I’m one of those weird people who welcomes change. I think it's vital to growth. I think it's one of God's biggest blessings. I think evaluating your life every once in awhile is essential. I think change is how you evolve past who you were yesterday. Some of the greatest, most life-shaping things I’ve experienced have come from earth-shattering, ground-breaking, I-did-not-plan-for-this type of change. I’m what you could call a champion of change. I encourage it. I’m energized by it. I embrace it.
In August, I was rocked by an overwhelming, almost suffocating urge to make a change. I was bored with my day-to-day and started evaluating how I spent, more like wasted, my time. What I ached for was adventure and connection. Call it a quarter-life crisis or whatever but I could not shake the feeling that my life was becoming one big mess of dirty laundry, black coffee, mortgage payments, and bad first dates.
I've always had a vision in my head of the life I wanted. I'm a planner, it's what I do. I never wanted to just let life happen to me, I wanted to be intentional with it. Over time, I felt depleted by tasks, to-dos and the eye-opening awareness that I was wasting my time on things that didn’t fulfill me, on people who drained me. This humbling realization ignited something in me.
It was a sticky summer night on Sarah and Gerrid’s patio when I told them how I was feeling. We sat there sipping our cocktails as I made myself completely vulnerable, almost transparent. If there’s one thing I’ve been blessed with abundantly, it’s friendships. Real, always-have-your-best-interest-at-heart friendships. I cut myself open and spilled my guts to them right then and there. I’ll never forget how they were completely tuned in to what I was saying, genuinely wanting to help navigate my next steps.
We all have these ideals of what we want our life to portray. I want people to look at me and say, “that girl right there, she does what she says she’s going to do.” I have a list in my phone, a list of places I want to see and things I want to do. So after an incredibly energizing conversation with Sarah and Gerrid, I drove home and essentially threw a dart at that list.
Climb a mountain.
Swim in Bear Lake.
Colorado it is.
I opened my laptop, pulled up Priceline and found a flight. I sat there for a good 20 minutes staring at my screen contemplating the purchase.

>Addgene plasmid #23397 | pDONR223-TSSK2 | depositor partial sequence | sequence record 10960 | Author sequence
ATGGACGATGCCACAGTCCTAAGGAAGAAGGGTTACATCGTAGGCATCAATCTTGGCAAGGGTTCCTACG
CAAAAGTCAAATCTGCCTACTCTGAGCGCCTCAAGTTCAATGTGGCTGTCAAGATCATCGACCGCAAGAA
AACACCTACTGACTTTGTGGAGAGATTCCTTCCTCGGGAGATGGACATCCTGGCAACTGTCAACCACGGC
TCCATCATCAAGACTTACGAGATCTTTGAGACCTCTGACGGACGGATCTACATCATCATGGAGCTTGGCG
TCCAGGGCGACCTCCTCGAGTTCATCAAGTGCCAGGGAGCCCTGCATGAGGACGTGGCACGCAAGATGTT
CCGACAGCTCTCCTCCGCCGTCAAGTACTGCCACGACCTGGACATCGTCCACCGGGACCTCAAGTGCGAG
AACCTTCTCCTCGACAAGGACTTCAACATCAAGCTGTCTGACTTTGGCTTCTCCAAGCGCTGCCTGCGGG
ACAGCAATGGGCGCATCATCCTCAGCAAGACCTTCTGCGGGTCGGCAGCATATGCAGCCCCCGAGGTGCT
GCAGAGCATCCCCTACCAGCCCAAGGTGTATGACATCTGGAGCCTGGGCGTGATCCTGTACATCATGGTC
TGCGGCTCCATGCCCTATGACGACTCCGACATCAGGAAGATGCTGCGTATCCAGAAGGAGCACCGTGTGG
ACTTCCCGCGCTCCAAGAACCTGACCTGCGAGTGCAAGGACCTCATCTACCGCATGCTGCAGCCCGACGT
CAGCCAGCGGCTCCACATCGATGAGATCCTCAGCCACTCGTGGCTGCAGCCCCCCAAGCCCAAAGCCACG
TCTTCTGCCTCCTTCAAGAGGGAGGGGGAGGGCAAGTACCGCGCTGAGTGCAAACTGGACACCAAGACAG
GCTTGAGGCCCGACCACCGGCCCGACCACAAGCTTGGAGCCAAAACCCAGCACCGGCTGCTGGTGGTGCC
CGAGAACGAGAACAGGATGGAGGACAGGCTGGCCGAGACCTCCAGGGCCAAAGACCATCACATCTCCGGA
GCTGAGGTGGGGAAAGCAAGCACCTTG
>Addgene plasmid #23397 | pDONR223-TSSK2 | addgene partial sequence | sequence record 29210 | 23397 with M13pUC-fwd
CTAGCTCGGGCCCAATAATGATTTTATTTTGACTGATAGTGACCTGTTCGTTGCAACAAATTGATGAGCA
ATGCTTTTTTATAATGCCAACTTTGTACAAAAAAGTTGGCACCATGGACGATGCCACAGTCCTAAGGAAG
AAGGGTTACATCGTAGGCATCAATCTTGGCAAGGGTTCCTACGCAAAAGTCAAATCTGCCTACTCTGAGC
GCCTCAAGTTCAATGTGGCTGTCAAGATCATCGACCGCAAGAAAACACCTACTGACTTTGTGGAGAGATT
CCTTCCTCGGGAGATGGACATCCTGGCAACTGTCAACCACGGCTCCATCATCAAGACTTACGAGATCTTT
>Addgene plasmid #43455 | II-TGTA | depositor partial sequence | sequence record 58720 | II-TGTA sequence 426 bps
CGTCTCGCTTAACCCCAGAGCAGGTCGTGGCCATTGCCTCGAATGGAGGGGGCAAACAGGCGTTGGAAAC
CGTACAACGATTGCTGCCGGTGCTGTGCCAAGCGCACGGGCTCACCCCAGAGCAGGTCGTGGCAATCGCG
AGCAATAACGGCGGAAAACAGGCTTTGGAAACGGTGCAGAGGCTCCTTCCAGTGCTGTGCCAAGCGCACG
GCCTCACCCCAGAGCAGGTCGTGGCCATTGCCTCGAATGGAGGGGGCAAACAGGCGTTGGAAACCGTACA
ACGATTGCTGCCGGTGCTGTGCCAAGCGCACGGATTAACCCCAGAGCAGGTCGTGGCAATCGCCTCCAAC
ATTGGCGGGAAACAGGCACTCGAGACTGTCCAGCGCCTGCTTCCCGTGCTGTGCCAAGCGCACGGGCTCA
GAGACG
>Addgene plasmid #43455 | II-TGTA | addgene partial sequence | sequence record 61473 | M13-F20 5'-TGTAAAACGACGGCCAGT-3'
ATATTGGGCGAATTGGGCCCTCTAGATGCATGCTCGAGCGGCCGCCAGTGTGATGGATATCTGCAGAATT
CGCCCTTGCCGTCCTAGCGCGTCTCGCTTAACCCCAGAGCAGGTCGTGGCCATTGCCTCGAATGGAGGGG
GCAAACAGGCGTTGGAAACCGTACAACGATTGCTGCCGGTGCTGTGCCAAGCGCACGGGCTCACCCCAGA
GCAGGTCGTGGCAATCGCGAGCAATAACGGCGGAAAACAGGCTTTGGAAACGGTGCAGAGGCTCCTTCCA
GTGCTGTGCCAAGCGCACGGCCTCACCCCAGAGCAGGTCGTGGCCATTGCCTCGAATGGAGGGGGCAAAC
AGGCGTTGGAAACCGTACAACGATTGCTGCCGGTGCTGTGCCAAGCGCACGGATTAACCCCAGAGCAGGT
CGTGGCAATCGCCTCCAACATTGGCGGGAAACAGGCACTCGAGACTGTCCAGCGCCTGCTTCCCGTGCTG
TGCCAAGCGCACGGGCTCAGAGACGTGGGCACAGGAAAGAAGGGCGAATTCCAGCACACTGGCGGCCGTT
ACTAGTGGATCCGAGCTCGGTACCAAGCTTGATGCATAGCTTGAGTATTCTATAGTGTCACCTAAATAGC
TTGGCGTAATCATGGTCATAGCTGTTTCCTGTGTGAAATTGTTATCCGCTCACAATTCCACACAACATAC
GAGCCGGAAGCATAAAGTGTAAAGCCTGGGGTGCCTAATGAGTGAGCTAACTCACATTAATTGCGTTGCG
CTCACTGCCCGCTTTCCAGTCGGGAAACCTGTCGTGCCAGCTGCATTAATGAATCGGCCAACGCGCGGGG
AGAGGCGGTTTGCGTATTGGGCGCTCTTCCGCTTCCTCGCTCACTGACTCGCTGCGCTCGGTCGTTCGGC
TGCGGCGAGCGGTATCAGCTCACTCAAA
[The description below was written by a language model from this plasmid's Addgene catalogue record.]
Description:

Thoughts filled my head: “What are you doing?” “Really Brezinka? You? Climb a mountain? Lol.”
I can honestly say I have found nothing more liberating than traveling alone. It’s not that I’m anti-social or wouldn’t want to share these experiences with someone but there’s something to be said about the freedom that comes with being on your own schedule, navigating up mountains over highways and byways. My goodness it’s insanely empowering.
When I landed in Colorado, I picked up a rental car and just drove. I spent a lot of time in Rocky Mountain National Park, hiked St. Mary’s Glacier, listened to an Eagles cover band in a little bar in Keystone, went to a concert at Red Rocks, dove into Bear Lake and climbed 14,271 feet to the top of Mount Evans. I'll never forget standing there watching the clouds make their way through the pines. Or how the frigid water of Bear Lake took my breath away. It can only be described as someone dropping cinder blocks on your chest.
The mountains made me feel so small in the best possible way. They swallowed me up and moved me to tears. I’ve never experienced that before. Something so unimaginably beautiful that tears literally fell from my eyes and down my cheeks. I thought that type of stuff only happened in the movies. I’ve never felt more alive in that moment but at the same time, it was hard to breathe. A paralyzing contradiction of emotions that I didn’t know was possible. A concoction of sensations I never knew I needed. It was terrifying and exhilarating all at the same time.
God’s beauty blows my mind every single time. He was the rolling clouds and the massive mountains. He was the tall pines, the quite snowfall. He was the unexpected hail. He was everywhere, He was everything. The enormity of it all stopped me in my tracks. I just stood there on top of that mountain, never more alone but never closer to Love. Trust me when I say, if you're looking for perspective of any kind, go stand on top of a mountain and watch how all those little thoughts bouncing around your head and wreaking havoc on your heart suddenly fade away.
This is the point I'm trying to make: If you have a vision of the kind of life you want or the kind of person you want to be, then do it, be it. It’s that easy. No one is going to do it for you. You can’t just sit back and wait for it to happen. I could have very easily sat on that patio and chalked a new way of living up to wishful thinking. But I didn't and you don't have to either. If you want a life of love and respect, adventure and peace, or whatever have you, cultivate it. Life isn’t about finding yourself, it’s about creating yourself. Cheesy I know, but I’m going for it.
Three months later and I still draw energy from that trip. The reality of what I experienced out there keeps me grounded when I start to worry or get anxious. It reminds me how incredibly small I am and how graciously good He is. It illustrates that He's everywhere, in everything. That no matter the situation or circumstance, He’s always working behind the scenes. It’s a freeing feeling, a peace that surpasses all understanding. Something I hope every single one of you comes to experience.